There are two basic concepts represented by an auto-map:
1) your character's detailed notes and measurements of their surroundings - cartography mostly represents that okay, but somehow fails to feel right on the detail level progression (I, personally, would sketch rivers and roads pretty quickly as distinguishable things - and I have had 0 levels of cartography training - my map, instead of having very detailed walls describing where I cannot go in a forest, would probably just have a bunch of tree sketches surrounding a rough road sketch). Cartography also breaks here in a way I (and many others) have reported as a bug (which is apparently too big of a bug to fix in this engine, sadly) - which is that if I had a good map of the next village, I would not start erasing features of the map with my inferior mapping skills.
2) your character's memory of their surroundings - part of playing a computer RPG is that you're playing on behalf of someone who lives in that world. Part of the computer's job in the RPG is mediate the transfer of knowledge that should be second-nature to the person living in the world to the player, who hopefully does not live in that world. If you were me, you would not need to consult a map to get to the local QFC - you'd just know. If you were playing a role-playing game where I was the character, you shouldn't have to explore to find the QFC, because I just know. At the start of Eschalon II, you have lived in that village for some time - but have no memory of where anything is? How can that be? The auto-map does not represent memory very well - it only vaguely works when you explore outside the village to places you have plausibly never been before in your life. But only the first time you go there - I can vaguely remember some details (mostly big features like roads and major stores) about places I have only been once (provided I've been there recently).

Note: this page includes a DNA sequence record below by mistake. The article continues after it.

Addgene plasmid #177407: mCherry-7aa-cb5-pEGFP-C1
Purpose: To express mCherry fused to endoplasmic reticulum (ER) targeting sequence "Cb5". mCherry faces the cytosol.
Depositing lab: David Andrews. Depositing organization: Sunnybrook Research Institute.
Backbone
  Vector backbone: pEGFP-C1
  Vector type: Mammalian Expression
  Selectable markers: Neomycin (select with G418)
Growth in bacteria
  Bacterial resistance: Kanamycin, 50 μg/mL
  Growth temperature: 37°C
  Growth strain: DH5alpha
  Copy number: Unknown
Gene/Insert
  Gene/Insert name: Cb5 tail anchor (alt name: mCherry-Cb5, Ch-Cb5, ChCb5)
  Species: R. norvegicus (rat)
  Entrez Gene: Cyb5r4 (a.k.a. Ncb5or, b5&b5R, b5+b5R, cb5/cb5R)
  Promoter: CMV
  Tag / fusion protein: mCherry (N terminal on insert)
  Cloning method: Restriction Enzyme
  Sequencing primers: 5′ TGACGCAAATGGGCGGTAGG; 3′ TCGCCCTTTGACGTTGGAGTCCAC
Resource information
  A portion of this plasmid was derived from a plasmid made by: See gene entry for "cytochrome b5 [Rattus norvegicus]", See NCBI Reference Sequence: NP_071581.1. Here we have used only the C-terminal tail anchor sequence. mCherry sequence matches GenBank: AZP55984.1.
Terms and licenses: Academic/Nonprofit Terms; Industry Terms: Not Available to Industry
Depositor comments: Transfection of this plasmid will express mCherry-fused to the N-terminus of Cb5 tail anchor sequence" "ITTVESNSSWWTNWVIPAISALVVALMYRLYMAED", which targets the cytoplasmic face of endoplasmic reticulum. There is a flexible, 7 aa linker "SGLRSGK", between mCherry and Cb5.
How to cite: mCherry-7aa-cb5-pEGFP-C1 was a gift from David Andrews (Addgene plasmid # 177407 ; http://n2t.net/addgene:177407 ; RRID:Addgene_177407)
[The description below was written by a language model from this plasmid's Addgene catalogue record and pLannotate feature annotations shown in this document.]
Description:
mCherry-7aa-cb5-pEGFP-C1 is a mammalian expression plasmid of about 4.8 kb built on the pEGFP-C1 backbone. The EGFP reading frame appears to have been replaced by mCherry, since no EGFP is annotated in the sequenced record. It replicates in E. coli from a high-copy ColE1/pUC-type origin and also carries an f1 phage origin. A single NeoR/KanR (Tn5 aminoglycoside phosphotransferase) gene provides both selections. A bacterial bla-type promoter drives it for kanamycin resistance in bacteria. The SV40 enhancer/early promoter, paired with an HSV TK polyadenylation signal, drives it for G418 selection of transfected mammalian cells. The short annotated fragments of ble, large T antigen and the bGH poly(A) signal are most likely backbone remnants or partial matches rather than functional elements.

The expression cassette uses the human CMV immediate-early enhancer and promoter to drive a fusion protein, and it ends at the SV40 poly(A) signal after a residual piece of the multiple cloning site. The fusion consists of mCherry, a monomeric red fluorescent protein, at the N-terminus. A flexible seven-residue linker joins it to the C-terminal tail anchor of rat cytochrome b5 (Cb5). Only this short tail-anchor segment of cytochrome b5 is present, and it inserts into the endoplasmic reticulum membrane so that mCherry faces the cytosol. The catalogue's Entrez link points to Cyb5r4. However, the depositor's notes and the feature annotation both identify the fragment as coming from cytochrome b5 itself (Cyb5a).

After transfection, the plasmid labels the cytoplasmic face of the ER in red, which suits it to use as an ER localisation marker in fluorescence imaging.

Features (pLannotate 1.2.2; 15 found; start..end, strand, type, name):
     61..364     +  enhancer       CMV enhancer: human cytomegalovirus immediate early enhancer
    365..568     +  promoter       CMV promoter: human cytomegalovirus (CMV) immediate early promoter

To represent memory and note-taking better, it would start with major features "this is the river," "this is the mayor's house," "there's a big road from the mayor's house to the blacksmith." And higher levels of cartography would start to fill in details "and the mayor has 3 trees between his west wall and the river," "there's a small dirt path from the blacksmith's to a clearing".
This representation is probably not technically feasible as a programming task, however. The compromise provided by most modern games is to err on the side of your character's memory being good and provide a free auto-map - your character won't forget the village he lives in, and the game is there to provide the knowledge to the player that the character already has.
The compromise provided by Eschalon is to treat your character like a complete idiot who forgets his way to the bathroom unless he takes notes - and his notes leave out important details like roads and rivers until he gets "good" at taking notes - and he will erase any notes magically made for him. That compromise seems to work for some people because they can get free skill points by leaving your character with a short-term memory problem and allocating those points to weapon skills, and offload all the memory and note-taking tasks that should be part of the game (in as much as the game represents your character's knowledge and abilities and mediates them to the player) into the player's hands.
Despite my use of the word "idiot," I think Eschalon's compromise is just fine because it reflects really, really, really old school RPGs where there simply were not resources to represent character knowledge of terrain and I had to draw maps on my own, anyway. The reason I'm writing, then, is not to degrade Eschalon's system, but to compare the reasoning behind it to the "rival" compromise chosen by many modern RPGs - the one that takes character memory and incorporates it into the game, at the cost of turning your character into Captain Eidetic.
Both compromises are dealing with the core issue of "actually realistically representing memory (supplemented by in-game note-taking) is really, really, really hard." Both compromises have their good sides and bad sides. Nobody is an fool or wrong-headed for wishing the game chose the other compromise, but no one is a fool or wrong-headed for supporting the current compromise, either. What you need to realize, then, is that arguing over which compromise is better is pointless - neither is true to character memory (the character should neither be a complete idiot about their surroundings, nor should they have perfect memory of their surroundings).
I think that's mostly what I want to say. I'll probably get "tl;dr" on this, and I imagine people will cherry pick sentences and miss my entire point, because that's the nature of posting on the internet. I can live with that, but here's the summary: "there is no realistic automap feature to be found in any game in the near future. There are two systems, neither of which is perfect, and BW has chosen one of them. If you like the other one, that's fine for you, but unlikely to change Book III since BW is unlikely to majorly rewrite core mechanics. There is no real argument to be had with people who like the other system - it's just a matter of opinion."